With the peaceful return of former Honduran President Manuel Zelaya to his country, the Central American nation continues to move forward from the political crisis that gripped it for almost two years. A special commission established to look into the events surrounding Mr. Zelaya's removal from office has released its findings, and it is hoped that the report will contribute further toward national reconciliation.
The crisis was triggered in 2009 when Zelaya was forced from office and exiled in a dispute over a poll to ascertain popular interest in having a constituent assembly convened to reform the constitution. His political opponents said holding the assembly was aimed at allowing him to run for re-election, which was barred by the constitution. The referendum was deemed illegal by the Supreme Court and Honduran Congress, but Mr. Zelaya pressed ahead anyway and was subsequently forced onto an airplane and escorted out of the country.
Pursuant to accords under the auspices of the Organization of American States, last year a Honduran Truth and Reconciliation Commission was established to clarify the circumstances relating to the coup and to make findings and recommendations. The commission released its findings and termed Zelaya's removal as illegal, and therefore not a constitutional succession as his critics contended. But the report also found that the former president broke the law when he disregarded the Supreme Court's ruling, and therefore Mr. Zelaya also bore part of the responsibility for the crisis.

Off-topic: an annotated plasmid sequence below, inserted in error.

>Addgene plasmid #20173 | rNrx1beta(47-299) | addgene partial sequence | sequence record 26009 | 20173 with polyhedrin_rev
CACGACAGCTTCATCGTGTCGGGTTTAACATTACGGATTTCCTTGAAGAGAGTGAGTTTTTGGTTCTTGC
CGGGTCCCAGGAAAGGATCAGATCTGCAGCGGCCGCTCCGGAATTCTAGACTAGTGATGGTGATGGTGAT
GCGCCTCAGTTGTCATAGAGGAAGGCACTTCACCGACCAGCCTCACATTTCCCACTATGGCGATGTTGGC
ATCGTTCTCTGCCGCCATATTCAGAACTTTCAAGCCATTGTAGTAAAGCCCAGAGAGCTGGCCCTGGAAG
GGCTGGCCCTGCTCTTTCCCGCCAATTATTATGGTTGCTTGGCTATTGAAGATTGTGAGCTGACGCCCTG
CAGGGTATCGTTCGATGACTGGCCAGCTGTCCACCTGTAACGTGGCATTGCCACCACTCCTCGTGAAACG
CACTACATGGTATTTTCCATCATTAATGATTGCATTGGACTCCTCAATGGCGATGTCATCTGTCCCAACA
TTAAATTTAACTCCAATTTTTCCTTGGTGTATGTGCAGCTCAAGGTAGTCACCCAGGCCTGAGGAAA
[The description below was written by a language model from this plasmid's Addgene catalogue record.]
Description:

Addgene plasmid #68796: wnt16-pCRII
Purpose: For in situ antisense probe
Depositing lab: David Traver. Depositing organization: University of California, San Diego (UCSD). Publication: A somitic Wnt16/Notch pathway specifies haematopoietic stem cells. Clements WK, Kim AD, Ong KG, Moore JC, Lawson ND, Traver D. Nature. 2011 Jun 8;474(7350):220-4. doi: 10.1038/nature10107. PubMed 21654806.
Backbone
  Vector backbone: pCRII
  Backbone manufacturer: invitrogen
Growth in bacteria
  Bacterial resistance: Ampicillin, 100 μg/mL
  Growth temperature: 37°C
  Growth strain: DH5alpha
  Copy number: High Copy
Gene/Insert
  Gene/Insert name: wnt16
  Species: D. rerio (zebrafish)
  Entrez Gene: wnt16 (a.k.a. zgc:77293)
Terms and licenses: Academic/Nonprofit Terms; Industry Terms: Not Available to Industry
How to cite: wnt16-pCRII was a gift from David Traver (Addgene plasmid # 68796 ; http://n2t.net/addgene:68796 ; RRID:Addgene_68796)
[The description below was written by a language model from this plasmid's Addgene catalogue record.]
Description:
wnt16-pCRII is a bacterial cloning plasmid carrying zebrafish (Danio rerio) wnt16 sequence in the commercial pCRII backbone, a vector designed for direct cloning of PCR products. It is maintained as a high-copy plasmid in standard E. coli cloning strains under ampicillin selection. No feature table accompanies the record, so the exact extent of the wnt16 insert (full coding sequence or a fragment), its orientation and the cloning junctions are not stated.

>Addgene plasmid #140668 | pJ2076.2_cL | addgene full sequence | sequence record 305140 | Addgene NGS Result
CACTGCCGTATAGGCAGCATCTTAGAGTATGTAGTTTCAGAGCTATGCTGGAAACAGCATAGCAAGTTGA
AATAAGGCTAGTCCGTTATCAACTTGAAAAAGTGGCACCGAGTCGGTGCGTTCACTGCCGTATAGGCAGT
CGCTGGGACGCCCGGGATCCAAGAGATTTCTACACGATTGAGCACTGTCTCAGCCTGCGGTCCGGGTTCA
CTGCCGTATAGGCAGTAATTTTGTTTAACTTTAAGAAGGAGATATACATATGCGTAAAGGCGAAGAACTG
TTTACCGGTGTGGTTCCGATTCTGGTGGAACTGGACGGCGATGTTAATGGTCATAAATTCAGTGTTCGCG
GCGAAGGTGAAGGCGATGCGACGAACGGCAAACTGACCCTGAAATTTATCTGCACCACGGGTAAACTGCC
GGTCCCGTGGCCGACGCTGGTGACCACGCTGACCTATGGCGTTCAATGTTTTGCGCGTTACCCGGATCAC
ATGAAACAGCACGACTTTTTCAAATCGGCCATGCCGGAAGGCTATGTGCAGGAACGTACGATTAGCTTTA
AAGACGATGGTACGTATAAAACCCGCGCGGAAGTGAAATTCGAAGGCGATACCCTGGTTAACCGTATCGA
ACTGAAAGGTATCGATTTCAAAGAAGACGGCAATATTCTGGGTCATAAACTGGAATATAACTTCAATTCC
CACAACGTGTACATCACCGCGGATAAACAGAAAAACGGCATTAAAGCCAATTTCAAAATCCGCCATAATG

Chaired by a former vice-president of Guatemala, the Truth Commission exhibited a high degree of objectivity and independence with its investigation of the crisis and its aftermath. It issued 88 recommendations, including the removal of the armed forces from any political role. The Truth Commission's report merits further review by all Hondurans in their efforts to achieve reconciliations and the reforms necessary for strengthening their country's democratic institutions and respect for human rights.